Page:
After learning about Travis CI through browsing open-source projects on GitHub, I became interested in seeing if it was possible to incorporate it into my already existing workflow based on GitHub Pages. Even though Pelican is a static site generator, adding Travis CI into the mix would allow changes to the theme or content to be made from anywhere that can push to a Git repository — even directly from the GitHub website — and the newly generated files would be pushed to the live server in a fairly timely manner, almost like a WordPress site. Thankfully, quite a few other people had already combined Pelican and Travis CI, so setting it up was fairly straightforward.
Most of the solutions that I found suggested using the
ghp-import package to handle pushing to the GitHub repository. I was not satisfied with this solution as I wanted to keep intact the incremental changes being tracked by the repository itself (one of the upsides of using GitHub Pages as a host, in my opinion). I came across Andrea Zonca’s post, which described a setup using
git clone to update the branch. Since his blog post is written in a very detailed manner, I won’t rewrite it here verbatim. In short:
.travis.yml(which describes to Travis how to build your project) and
requirements.txt(which lists the packages to be installed via pip) to the source file branch of your site’s repository.
- Create an OAuth token from your GitHub applications page which gets used by Travis to push changes to the GitHub Pages branch of your repository.
- Install the
travisgem and encrypt the OAuth token using the
- Enable Travis CI for the repository and push changes.
travis.yml file works in stages. The
install stage issues a
pip install command which references
requirements.txt for the list of packages to install. After that comes the
script stage, which serves as the actual build phase for the project. Most projects would run tests here, but in this case, it executes the
pelican command in order to generate the static site files. Following the build,
after_success can be given commands to run which are executed after the build itself, and this is when new site files are pushed to the GitHub repository.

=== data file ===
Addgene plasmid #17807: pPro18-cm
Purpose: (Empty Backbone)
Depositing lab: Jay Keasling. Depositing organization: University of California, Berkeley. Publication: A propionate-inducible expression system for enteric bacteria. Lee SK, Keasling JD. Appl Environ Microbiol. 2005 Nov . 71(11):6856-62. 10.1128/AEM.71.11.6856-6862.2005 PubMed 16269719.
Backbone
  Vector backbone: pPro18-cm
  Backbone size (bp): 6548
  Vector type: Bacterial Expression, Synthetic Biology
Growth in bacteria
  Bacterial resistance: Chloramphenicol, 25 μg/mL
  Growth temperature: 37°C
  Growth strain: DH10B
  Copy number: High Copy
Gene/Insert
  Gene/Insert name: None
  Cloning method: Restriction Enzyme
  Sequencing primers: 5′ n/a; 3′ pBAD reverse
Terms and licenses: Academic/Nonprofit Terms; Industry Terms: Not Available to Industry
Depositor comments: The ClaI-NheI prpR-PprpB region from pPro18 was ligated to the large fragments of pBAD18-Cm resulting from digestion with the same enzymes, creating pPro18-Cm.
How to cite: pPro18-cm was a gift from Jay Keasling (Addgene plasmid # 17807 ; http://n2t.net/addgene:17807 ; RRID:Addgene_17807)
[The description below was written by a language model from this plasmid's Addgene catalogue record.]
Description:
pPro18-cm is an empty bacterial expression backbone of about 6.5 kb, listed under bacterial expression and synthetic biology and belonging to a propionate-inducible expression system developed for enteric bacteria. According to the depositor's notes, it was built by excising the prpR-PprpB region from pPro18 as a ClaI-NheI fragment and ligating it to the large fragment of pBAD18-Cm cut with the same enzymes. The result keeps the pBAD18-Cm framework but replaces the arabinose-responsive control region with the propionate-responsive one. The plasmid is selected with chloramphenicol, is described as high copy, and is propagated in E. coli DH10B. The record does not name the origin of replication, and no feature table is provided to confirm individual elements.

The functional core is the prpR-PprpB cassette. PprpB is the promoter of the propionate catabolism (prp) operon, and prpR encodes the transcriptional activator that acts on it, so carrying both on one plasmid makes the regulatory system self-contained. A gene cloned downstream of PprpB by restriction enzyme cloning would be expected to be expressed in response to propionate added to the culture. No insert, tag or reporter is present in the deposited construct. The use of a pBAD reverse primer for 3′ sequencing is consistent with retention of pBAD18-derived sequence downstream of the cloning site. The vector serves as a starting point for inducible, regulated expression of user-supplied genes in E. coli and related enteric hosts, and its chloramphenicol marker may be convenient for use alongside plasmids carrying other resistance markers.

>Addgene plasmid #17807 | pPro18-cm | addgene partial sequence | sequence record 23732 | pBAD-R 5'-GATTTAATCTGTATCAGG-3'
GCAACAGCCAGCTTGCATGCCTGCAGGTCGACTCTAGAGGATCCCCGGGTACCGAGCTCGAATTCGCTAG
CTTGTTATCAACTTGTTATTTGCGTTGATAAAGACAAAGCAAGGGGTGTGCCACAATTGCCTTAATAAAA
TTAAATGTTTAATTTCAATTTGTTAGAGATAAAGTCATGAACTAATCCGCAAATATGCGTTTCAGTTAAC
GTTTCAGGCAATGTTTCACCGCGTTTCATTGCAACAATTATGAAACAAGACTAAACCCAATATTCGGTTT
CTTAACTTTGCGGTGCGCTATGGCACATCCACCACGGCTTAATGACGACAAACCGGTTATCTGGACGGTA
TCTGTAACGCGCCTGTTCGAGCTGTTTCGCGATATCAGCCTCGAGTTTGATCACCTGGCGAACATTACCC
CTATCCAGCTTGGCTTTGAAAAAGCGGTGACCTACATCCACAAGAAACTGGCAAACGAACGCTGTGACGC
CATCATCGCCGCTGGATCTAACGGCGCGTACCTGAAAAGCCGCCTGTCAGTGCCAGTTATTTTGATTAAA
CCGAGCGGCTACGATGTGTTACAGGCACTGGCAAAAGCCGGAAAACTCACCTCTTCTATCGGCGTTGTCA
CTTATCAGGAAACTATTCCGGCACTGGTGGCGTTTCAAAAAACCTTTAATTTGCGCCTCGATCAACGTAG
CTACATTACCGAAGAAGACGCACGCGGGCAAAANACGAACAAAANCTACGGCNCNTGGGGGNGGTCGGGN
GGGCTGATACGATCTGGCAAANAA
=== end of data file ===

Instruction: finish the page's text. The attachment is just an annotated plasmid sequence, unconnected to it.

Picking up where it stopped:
One of the issues that I ran into in the process of setting this up was installing the
travis gem, which is needed to encrypt the OAuth token that allows Travis to push to the GitHub repository. What ended up solving the problem in the end was updating the version of Ruby on my computer.
Since I liked some of the features that I had previously included in my site generation Bash script, I rewrote Andrea’s
deploy.sh script to work similarly to my existing workflow. The entirety of the file can be found in the GitHub repository of my website’s source. My rewritten script grabs the hash and message of the most recent commit to the source branch:
These variables are used during the
git commit command to create a descriptive commit message. The commit message in the source branch is used as the first line of the commit message, and the commit hash and Travis build number are included as the extended part of the commit message:
There are a few minor changes I made to the
git commands of Andrea’s script as well. Within the
rsync command, I removed the asterisk from the source directory and added the
--delete flag to instruct the script to delete files in the destination directory that are not present in the source directory. Simply adding the
--delete flag to the version of the command present in Andrea’s script will not affect the command as a result of the to the wildcard search caused by the asterisk:
I also changed the flag on
git add to
-A in order to stage deleted files as well as added and modified ones and added the
git status -s command which echos a nice overview of what changes were actually staged (which gets stored in Travis’ build logs):
$ git status -s A 2014/06/deploying-pelican-sites-using-travis-ci/index.html A 2014/06/index.html M 2014/index.html M archive/index.html M index.html
Since my version of
deploy.sh was based on the script that I used to test and deploy changes locally, I wrote it so that it could be executed from a local development machine by checking against the
$TRAVIS variable. When run locally, it can be used to check what changes would be pushed to the GitHub Pages branch given the modifications that have been made locally. In practice, it wouldn’t ever be useful to push changes manually since Travis would automatically repeat the exact same steps, but if the integration between GitHub and Travis were to ever stop working, I would still have a way to make modifications to the GitHub Pages branch.